Simple Vaccine Technology Could Save 2.5 Million Children Each Year


Immunization has saved the lives of more children than any other medical intervention in the last 50 years. Yet, 2.5 million children worldwide die each year because they do not receive these life-saving vaccinations at the appropriate time. But a new project, led by Dr. Anil Jain, Michigan State University professor, seeks to change that: Along with his colleagues, Dr. Jain is developing a fingerprint-based recognition method to track vaccination schedules for infants and toddlers, which the team hopes will increase immunization coverage and save lives.

Vaccines are safe, simple and one of the most cost-effective ways to save and improve the lives of children worldwide. Immunization has led to the eradication of smallpox, a 74 percent reduction in childhood deaths from measles over the past decade, and the near-eradication of polio.

Despite these great strides, there remains an urgent need to reach all children with life-saving vaccines. One in five children worldwide are not fully protected with even the most basic vaccines — often because they live in hard-to-reach communities and are among the most marginalized members of the community.

Vaccines are often expensive for the world’s poorest countries, and supply shortages and a lack of trained health workers are challenges as well. Unreliable transportation systems and storage facilities also make it difficult to preserve high-quality vaccines that require refrigeration.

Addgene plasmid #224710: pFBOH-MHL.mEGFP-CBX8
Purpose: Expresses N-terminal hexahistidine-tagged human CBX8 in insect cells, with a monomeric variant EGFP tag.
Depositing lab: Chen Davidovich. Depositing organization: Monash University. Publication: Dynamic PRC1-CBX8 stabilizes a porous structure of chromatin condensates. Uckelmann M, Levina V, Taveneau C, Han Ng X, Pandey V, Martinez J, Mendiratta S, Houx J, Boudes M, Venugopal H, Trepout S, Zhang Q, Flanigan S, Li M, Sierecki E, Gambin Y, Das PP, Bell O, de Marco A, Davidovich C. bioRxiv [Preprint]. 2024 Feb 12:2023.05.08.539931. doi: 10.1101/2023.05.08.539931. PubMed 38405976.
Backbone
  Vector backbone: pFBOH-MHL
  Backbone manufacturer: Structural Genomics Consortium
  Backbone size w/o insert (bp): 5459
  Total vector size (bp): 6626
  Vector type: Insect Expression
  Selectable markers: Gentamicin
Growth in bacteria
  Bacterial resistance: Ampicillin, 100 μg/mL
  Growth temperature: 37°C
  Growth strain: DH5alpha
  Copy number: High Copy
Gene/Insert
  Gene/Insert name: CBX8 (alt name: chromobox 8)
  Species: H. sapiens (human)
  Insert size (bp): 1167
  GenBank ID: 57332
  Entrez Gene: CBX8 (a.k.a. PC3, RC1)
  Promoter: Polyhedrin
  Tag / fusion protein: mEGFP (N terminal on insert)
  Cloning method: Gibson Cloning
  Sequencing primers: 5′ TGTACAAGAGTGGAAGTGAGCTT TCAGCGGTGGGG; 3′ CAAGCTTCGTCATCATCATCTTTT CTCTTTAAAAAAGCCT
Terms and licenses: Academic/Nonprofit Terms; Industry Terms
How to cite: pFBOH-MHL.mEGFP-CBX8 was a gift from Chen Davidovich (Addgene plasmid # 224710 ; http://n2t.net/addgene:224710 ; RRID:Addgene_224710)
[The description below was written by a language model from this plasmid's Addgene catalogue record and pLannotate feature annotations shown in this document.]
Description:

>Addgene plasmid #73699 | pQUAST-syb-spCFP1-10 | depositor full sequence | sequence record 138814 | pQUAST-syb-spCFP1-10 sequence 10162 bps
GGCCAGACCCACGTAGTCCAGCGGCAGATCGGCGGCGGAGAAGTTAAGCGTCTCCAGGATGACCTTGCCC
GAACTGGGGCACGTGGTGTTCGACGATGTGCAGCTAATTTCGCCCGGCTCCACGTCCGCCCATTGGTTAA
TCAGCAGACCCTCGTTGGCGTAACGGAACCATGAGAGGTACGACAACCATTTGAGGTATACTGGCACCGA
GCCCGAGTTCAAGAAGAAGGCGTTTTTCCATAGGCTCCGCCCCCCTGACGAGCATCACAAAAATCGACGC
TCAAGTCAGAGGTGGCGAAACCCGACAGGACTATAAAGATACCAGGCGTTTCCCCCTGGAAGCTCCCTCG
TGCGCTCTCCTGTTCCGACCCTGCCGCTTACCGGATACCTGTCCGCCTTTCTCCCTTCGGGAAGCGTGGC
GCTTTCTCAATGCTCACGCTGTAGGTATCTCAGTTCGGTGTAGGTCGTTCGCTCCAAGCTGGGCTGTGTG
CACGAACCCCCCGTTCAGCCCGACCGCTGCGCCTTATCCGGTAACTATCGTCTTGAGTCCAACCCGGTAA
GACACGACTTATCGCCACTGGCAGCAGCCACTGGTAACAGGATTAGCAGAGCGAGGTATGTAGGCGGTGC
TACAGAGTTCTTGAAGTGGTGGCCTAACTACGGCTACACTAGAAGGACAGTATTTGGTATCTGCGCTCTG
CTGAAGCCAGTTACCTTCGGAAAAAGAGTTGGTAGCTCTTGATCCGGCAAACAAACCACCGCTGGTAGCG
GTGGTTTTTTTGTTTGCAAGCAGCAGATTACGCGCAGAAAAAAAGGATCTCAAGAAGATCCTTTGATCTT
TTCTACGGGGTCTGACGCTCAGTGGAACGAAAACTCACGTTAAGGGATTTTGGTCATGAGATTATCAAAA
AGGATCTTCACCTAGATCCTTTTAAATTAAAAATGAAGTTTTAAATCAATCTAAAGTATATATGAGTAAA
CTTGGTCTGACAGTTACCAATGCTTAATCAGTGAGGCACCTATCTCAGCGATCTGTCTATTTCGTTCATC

Inadequate surveillance is also major challenge to universal immunization. To increase coverage, the vaccines must be recorded and tracked. The traditional tracking method is for parents to keep a paper document. But in developing countries, keeping track of a baby’s vaccine schedule on paper is largely ineffective, said Dr. Jain.

“Paper documents are easily lost or destroyed,” he said. “Our initial study has shown that fingerprints of infants and toddlers have great potential to accurately record immunizations. You can lose a paper document, but not your fingerprints.”

Fingerprinting technology promises to be ‘of immense global value’

Dr. Jain and his team traveled to rural health facilities in Benin, West Africa, to test the new fingerprint recognition system. They used an optical fingerprint reader to scan the thumbs and index fingers of babies and toddlers. From this scanned data, a schedule will be created and become a part of the vaccine registry system.

Once the electronic registry is in place, health care workers simply re-scan the child’s fingers to view the vaccination schedule. They know who has been vaccinated, for what diseases and when additional booster shots are needed.

These new electronic registry systems will help overcome the lack and loss of information, which is the primary problem in the vaccine delivery system in third world nations, Dr. Jain said.

The team acknowledges that the new technology is not without its flaws. Collecting fingerprints from fidgety infants is not easy. And their small fingerprint patterns have low contrast between ridges and valleys, making fingerprint matching more difficult.

“The process can still be improved but we have shown its feasibility,” Dr. Jain said. “We will continue to work on refining the fingerprint matching software and finding the best reader to capture fingerprints of young children, which will be of immense global value. We also plan to conduct a longitudinal study to ensure that fingerprints of babies can be successfully matched over time.”

There will be other benefits in addition to tracking vaccinations, said Mark Thomas, executive director of VaxTrac, a nonprofit organization supporting Dr. Jain’s research.

“Solving the puzzle of fingerprinting young children will have far-reaching implications beyond health care, including the development of civil registries, government benefits’ tracking and education recordkeeping,” Thomas said.